Review – Star Wars: The Force Awakens

There has been an awakening. Have you felt it?

Confession: I have never been into Star Wars.

The series that so many people grew up with was never something in which I took interest. I wasn’t one of the children who begged their parents to take me to see the movies that came out as I was growing up. I didn’t collect the merchandise, the shirts and jackets emblazoned with Rebel logos or Empire insignias, the replica blasters and toy ships that populated the halls of the toy stores. Luke Skywalker didn’t inspire me. I wasn’t star-struck by Han Solo. I wasn’t awed or intimidated by Darth Vader.

I never even wanted a lightsaber. That swishing beam, that glowing blade that so many children thought was the coolest thing they had ever seen, never interested me. I didn’t want to be a Jedi like the other kids. I simply didn’t care for Star Wars.

But, I was invited to see The Force Awakens. I was asked to give the series a chance. I sat down and watched the six movies that came before this one, preparing myself for…really, for what, I don’t know.

Tonight, I was excited. Maybe this movie would be what Episode IV (the first movie; it’s complicated, I’ll explain later, maybe) was to so many others. Maybe I’d finally see what so many others saw in this series.

As someone who has never been a fan of Star Wars, I can honestly say that I was not disappointed.

I was thrilled.

I was captured, pulled to the edge of my seat, not just by the grandeur of it all—the sweeping vistas, the grand set pieces, the impossible ships that dominated the screen—but by characters that, so many light years away, in galaxies we may never know, reached into the audience and pulled me into their star systems.

Putting everything else aside, putting away the idea that this movie is just part one of a larger set, or part seven of an even greater series, or just one chapter in a collection of stories, Star Wars: The Force Awakens is, by itself, a fantastic film.

The characters resonate with a depth unseen, at least by me, in the original trilogy. These are not the wooden performances of an uncertain troupe set to dialogue that chews more scenery than Godzilla on Broadway. These are people, living, breathing people, well aware of the history that lies behind them, and they feel real. Yes, there are characters who return from the older films, and maybe I would’ve cared more about them had I been invested in their original stories.

The new ones, however, the ones without history, the ones whose stories had yet to be told, burst through the screen with an unrelenting believability. I cared about these people, and, more importantly, I wanted to know more. This was not something I felt in the original trilogy, nor did I particularly care about the fates of anyone in the prequels. Yet these characters, with their dimensions, their conflicts their desires, made me care.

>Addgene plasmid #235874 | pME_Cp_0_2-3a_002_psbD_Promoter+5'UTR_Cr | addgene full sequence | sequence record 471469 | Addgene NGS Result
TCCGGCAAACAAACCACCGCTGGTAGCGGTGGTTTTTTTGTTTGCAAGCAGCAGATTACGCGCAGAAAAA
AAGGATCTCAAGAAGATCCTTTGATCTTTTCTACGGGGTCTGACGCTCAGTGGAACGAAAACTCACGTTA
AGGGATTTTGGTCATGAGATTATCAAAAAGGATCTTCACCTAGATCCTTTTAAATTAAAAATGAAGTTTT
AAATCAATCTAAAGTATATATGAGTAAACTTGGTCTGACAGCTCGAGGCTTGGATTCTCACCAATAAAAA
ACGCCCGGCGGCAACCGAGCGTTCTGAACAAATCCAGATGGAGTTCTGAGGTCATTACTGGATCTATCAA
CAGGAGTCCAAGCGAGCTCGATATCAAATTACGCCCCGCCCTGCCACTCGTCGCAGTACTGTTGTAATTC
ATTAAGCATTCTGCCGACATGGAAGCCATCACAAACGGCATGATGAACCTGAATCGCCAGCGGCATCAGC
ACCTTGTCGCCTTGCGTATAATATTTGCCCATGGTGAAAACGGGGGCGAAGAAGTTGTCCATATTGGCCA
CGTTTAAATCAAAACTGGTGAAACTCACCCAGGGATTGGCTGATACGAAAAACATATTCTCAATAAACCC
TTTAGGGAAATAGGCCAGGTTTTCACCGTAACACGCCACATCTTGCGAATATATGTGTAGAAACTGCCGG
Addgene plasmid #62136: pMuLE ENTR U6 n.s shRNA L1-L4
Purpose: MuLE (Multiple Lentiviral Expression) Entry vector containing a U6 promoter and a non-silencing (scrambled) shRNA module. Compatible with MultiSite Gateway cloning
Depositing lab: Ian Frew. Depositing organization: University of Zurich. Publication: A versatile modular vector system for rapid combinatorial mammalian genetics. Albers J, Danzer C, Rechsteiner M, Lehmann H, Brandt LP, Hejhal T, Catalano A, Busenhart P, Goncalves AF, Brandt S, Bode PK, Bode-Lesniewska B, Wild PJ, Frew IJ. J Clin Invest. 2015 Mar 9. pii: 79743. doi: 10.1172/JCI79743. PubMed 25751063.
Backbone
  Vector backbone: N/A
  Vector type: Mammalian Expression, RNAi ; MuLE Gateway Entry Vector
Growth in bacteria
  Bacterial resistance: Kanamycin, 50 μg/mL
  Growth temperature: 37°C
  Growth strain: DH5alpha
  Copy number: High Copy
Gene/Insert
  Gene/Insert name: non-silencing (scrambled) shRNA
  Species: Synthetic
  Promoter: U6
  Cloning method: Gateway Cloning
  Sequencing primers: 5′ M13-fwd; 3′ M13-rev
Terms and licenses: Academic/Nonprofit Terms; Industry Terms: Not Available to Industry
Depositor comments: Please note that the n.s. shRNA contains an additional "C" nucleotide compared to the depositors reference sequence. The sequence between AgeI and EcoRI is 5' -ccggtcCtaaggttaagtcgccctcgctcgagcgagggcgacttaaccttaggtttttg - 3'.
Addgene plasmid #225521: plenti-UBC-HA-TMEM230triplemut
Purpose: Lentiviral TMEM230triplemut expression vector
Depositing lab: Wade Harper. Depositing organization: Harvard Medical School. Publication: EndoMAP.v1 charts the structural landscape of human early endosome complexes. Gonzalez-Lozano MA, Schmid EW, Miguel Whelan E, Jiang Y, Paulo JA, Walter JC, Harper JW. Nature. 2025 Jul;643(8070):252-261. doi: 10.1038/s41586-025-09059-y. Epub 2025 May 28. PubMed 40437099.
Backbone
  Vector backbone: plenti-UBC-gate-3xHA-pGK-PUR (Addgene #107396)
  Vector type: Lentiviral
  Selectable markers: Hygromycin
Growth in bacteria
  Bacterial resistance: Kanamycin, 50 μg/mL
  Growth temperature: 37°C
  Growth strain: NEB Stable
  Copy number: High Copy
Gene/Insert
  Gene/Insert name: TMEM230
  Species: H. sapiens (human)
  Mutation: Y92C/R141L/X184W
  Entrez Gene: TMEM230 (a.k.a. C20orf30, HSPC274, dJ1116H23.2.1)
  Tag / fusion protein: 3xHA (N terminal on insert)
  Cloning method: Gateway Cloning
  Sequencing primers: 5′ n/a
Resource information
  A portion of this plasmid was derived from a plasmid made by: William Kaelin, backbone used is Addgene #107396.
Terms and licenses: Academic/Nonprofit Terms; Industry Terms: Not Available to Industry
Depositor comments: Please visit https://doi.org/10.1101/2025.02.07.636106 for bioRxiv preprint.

I watched, breathless, as the lone scavenger with dreams of greater things clashed relentlessly with forces far greater than she could have possibly imagined, as she refused to be rescued by anyone other than herself, as she proved to doubting masses that she could be her own hero.

I cheered for the Stormtrooper who chose to think differently, who turned away from the path that had been laid for him and bonded with a boisterous and boyish pilot and his bouncing ball droid.

I was even enthralled by the galaxy’s latest antagonist, not the stoic Lord of an era long before him, but a figure brimming with emotion, with fire and fury and fear, but also pain and torment and uncertainty and, yes, even doubt, a dark lord with dynamicity not typically reserved for figures meant to be imposing.

My heart was broken, and my mind was blown, not just by the stellar performances, but also by the remarkable writing underneath it. Even in its most serious moments, there was laughter to be found in the awkward friendship that united these brave heroes against a threat the galaxy had never known. Unlike the bland language of the original trilogy, and unlike the unbelievably corny “dialogue” of the prequels (it was so bad, it was so, so bad), I believed every word that was said on the screen.

Nothing in the movie felt unnatural or out-of-place. These were not the cheap sets and scavenged costumes of the original series, nor were these the great but gaudy and almost too clean locales from the prequels. The places and the faces in every scene, and the cinematography that was nothing short of stunning, made me feel like I had truly been transported to a galaxy far, far away, and I have nobody but J.J. Abrams to thank for bringing all of these elements together.

There are those reviewers who have said that a lot of the elements of this film were simply borrowed from the original trilogy, rehashed and enhanced for the 21st Century. I will admit, there were scenes that felt remarkably familiar, like we’ve been here before. But that is exactly what Abrams is doing: he is inviting us back to that galaxy we think we know, and he is also showing us how far that galaxy has come in the many decades since its inception. Though it may feel familiar, Abrams manages to keep the film fresh, exciting, and new.

Whatever George Lucas envisioned a long time ago, Abrams has finally managed to achieve those impossible ideals, if not surpass them entirely. I can confidently say that, as someone who had never been a fan of this series, Abrams and Disney managed to exceed my expectations.

There has been an awakening, and I have felt it. Through the tireless efforts of everyone over at Lucasfilm and Disney, this latest entry into the storied Star Wars saga has managed to inspire in me a new hope. After what will only be the rousing success of this picture, I can’t wait to see how J.J. Abrams plans to strike back. I can’t wait for the return of the Jedi.